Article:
Lawsuit Filed by Family of Adams County Inmate who Died of Dehydration and Opiate Withdrawal

A federal lawsuit has been filed against Adams County and a contract medical business accusing jailers and nurses of failing to provide intravenous fluids to save the life of a jail inmate suffering dehydration and other symptoms of opiate and benzodiazepine withdrawal.


The civil lawsuit filed by Denver attorneys David Lane, Darold Killmer and Andy McNulty on behalf of the estate of Tyler Tabor names Adams County, Corizon Health, Inc., Sheriff Michael McIntosh and eight jail deputies and health workers as defendants.


The plaintiffs, who include Tabor’s parents, Ray Tabor and Michelle McLean; Tabor’s wife, Bridget Tabor; and Tabor’s 6-year-old son, D.T.; seek unspecified compensatory and punitive damages and attorney’s fees.


Cmdr. Susan Nielsen of the Adams County Sheriff’s Office said there will be no comment from the office about the pending litigation. Martha Harbin, spokeswoman for Corizon, which is based in Brentwood, Tenn., said a media response will be released later.


While Tyler Tabor was being booked into the Adams County Detention Facility on two misdemeanor arrest warrants May 14, 2015, he told a nurse that he was addicted to opiates and had used them the day before and was taking prescribed medicine Xanax, a benzodiazepine. His withdrawal symptoms began immediately, the lawsuit says.


“As Tyler’s condition progressed from bad to worse, Corizon medical staff watched and Adams County officials stood by, content to watch Tyler suffer,” the lawsuit says.


Tabor was suffering symptoms of nausea, vomiting and diarrhea. He was restless, agitated and anxious, the lawsuit says. He had violent muscle spasms while seeing a nurse. He was given Gatorade as treatment, the lawsuit says.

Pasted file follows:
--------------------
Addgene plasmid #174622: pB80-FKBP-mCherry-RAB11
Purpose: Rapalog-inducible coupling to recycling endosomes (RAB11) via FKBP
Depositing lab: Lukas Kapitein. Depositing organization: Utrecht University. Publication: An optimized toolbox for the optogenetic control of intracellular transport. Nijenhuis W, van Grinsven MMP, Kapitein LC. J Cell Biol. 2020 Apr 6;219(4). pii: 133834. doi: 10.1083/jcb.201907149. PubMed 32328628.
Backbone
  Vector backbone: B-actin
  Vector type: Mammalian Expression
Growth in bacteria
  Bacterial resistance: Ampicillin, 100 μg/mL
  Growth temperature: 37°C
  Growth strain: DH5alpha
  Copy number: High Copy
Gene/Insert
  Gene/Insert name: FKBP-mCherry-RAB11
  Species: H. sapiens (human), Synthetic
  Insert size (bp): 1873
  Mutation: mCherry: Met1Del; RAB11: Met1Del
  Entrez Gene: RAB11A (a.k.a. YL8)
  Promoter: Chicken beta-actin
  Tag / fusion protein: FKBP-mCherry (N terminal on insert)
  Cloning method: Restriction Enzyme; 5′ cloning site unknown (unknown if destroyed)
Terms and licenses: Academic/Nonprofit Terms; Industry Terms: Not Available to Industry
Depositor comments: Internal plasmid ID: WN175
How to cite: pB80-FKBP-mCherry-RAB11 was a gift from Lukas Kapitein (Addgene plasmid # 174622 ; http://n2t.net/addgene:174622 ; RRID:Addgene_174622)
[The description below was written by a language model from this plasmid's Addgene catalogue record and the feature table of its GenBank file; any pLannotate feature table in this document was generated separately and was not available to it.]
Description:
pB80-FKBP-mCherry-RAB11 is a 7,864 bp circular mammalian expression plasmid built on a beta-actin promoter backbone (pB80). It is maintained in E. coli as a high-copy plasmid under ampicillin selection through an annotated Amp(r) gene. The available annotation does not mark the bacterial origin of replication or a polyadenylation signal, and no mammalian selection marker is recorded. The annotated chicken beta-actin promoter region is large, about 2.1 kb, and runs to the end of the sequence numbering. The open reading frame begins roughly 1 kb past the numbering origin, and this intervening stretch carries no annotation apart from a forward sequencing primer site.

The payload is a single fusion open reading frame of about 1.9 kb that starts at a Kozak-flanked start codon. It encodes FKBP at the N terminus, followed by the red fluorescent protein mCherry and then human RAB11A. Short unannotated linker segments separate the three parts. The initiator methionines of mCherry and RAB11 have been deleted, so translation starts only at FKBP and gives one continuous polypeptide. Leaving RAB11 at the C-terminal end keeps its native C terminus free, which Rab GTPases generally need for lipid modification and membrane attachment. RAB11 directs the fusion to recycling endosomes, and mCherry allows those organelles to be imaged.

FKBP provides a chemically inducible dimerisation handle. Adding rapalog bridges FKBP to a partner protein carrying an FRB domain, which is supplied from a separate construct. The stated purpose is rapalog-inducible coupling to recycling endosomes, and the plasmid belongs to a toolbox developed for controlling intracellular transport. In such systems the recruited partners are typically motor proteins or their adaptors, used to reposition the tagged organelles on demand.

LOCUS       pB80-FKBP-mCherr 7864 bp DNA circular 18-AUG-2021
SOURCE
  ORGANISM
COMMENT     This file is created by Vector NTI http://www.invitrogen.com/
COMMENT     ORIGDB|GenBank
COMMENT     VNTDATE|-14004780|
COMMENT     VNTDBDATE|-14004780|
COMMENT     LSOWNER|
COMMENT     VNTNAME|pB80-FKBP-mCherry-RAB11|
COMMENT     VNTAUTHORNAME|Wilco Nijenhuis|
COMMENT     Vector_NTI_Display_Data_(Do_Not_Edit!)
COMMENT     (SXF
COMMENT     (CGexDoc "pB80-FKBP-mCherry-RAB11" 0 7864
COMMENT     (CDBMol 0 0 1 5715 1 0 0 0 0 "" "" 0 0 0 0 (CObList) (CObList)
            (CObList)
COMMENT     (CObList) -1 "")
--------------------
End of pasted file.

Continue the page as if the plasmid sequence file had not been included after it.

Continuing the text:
“Ultimately, Tyler begged for an IV. A Corizon nurse told him that IVs were only given when it was ‘absolutely necessary,'” the lawsuit says.


A deputy found him lying on his cell floor at 5:25 a.m., after Tabor had vomited on the floor. He had a gray color to him and was struggling to breathe, the lawsuit says. The deputy kicked him a few times, the lawsuit says. Tabor only moaned, it says. Other deputies and supervisors were called. They shined a flashlight into his eyes, but Tabor didn’t respond. It took another 19 minutes before a nurse used a defibrillator on him.


Tabor was pronounced dead at 6 a.m., on May 17, 2015, less than six hours after begging for the IV, the lawsuit says. He never saw a doctor once before he died, nor did he receive his prescribed Xanax or treatment to combat withdrawal from benzodiazepines, the lawsuit says.


“Tyler’s death was easily and completely preventable,” the suit says. “The actions of the Corizon nurses and doctor in the death of Tyler should be unsurprising by now. Deliberate indifference in the face of serious medical conditions is company policy at Corizon, where profits take precedence over basic medical care.”


The lawsuit says that Tabor’s parents could have easily paid his $300 bond but they believed the jail was a safe place for their son to kick his opiate addiction, the lawsuit says.


Tabor, a welder, was arrested in Larimer County on warrants for failure to comply with probation conditions in a harassment complaint and a separate driving under restraint charge.